20 May 2003
I'm not sure what it is about Mondays and neck pain the last few weeks. If I took normal weekends, I'd say that it's the return to the computer or something like that, but I don't. So I don't know.
On the up side, I dreamed that Mark and I went to Paris and saw the lions at Notre Dame. I know there aren't lions at Notre Dame. There probably aren't herds of gazelle, either, but in my dream they were quite well-known, the gazelles of Notre Dame.
Which sounds like a short story title, so I wrote it down as such. I have no idea what it would be about, though.
Anyway, my dream didn't have any of this heavenly lion-lying-down-with-the-gazelle stuff. There was throat-ripping. Mark was remarkably unworried that the throat-ripping would extend from the gazelles to us, in this dream. Five-cent psychoanalyze that, if you like.
So far, Alex Irvine's A Scattering of Jades is one of those examples of a well-written speculative novel that just doesn't grab me. I don't particularly care about the characters. I don't think this is Irvine's fault. I think it's just a mismatch of book and reader. It's too bad, though, because I really would like to be drawn headfirst into this book.
I ran some errands yesterday, and now of course there are more errands. I will not be running them today. I will be taking Timprov to the doctor and going hiking with Mark. And otherwise working on the book. Maybe talking to Scott, which I tried to do last night, but I was too mentally focused on getting reservations done and all of that to make it a good conversation, so rather than blathering in an unsatisfying way, I asked if we could try again some other night this week. If he'd indicated that he really needed to talk, I would have attempted to wrench my brain from its one track of the time. But he didn't indicate that, so.
Now that the tickets are purchased, I'm back to thinking about more than one thing at a time. Which is a relief -- I'm used to having the proverbial eight-track mind. One is disconcerting.
I think the character I'm adding to the Not The Moose Book will be yet another "how did you conceive of this book without her?" character. I have ceased to be surprised by this. This book is much larger than me. So Tyyne Korhonen is new. Ansa Nikkanen was new once, and you won't believe it when you read the book. (And I'm happy because Orvokki's last name means "sunny brink," which is a funny thing for a last name to mean, yet appropriate for Orvokki. I like Orvokki. I think one of the edits I have to do will probably be more Orvokki, and then another will have to be less Orvokki. Ah well. It works that way. And Jatta's last name means mountain or danger. The name people claim that danger has nothing to do with this last name, despite it being the same word, and I frankly do not believe them. That's like claiming that people get named Max Power but really it has something to do with mishearing the German for "farmer" or something. Nonsense! It's all about the power!)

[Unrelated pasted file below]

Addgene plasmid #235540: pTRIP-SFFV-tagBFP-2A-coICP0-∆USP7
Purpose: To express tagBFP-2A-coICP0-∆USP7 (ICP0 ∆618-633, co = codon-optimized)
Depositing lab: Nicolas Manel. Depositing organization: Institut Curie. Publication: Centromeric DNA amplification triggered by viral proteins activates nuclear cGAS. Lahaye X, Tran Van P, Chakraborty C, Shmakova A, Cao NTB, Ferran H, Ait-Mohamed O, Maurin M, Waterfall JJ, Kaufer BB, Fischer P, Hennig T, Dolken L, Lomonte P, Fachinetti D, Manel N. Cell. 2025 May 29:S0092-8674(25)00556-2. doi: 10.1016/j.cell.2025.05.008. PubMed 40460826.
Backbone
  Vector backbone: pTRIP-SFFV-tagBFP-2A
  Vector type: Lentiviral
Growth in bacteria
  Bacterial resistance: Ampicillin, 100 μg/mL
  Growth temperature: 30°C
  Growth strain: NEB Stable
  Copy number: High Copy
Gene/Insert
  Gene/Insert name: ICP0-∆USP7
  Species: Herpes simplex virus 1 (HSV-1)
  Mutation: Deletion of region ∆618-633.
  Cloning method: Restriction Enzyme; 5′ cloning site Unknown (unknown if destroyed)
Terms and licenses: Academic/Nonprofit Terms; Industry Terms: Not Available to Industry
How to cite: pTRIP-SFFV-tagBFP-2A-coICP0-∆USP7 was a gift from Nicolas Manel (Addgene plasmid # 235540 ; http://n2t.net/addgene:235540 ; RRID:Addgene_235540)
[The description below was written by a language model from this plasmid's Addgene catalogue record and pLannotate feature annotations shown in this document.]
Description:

Hmmmm. I think I'm going to need to sit down with the outline again. I hope people don't ask me whether I outline my books, when I'm so wildly successful that I buy Tempest a car.* Because the right answer would have to be, "Yes, but I'm wrong."
* I was grousing about the dearth of YA short story markets with Tempest, and I said I'd have to make them into a collection. She said it'd make people forget Harry Potter, and I promised her that if I wrote a YA short story collection that outsold Harry Potter, I would buy her a car. Just like the hokey-pokey, that's what it's all about.
Well, crud. That was supposed to be the end of that, as you can tell by the footnote dealie, sitting right there. But we have a change of plans: Timprov seems to have caught a virus, either my old one or someone else's, because he's been getting worse for several days. Today he's all lymphy and sick and nasty, in ways orthogonal to the doctor he was supposed to see today. So we're not going to make it into that appointment, but we'll hope Thursday's works out. It's frustrating to have someone sick in long-term ways and then have short-term ways of being sick interfere with that, but I suppose it's just as likely to happen, if not more so, than if someone has no long-term health issues. (Short version of that: sick people get colds, too.) So he's drinking plenty of orange juice and resting up, we hope, and probably not going to the baseball game tomorrow. Which is too bad, but it makes more sense than having him go and be miserable.
At least now we know when we're each going to be gone this summer and can plan around that. This makes me feel better in ways I can't even put my finger on. And Mark and I will still go for a hike, and there are still positive things in the day. I'm even making chicken soup for lunch so that there will be positive things for the sicko.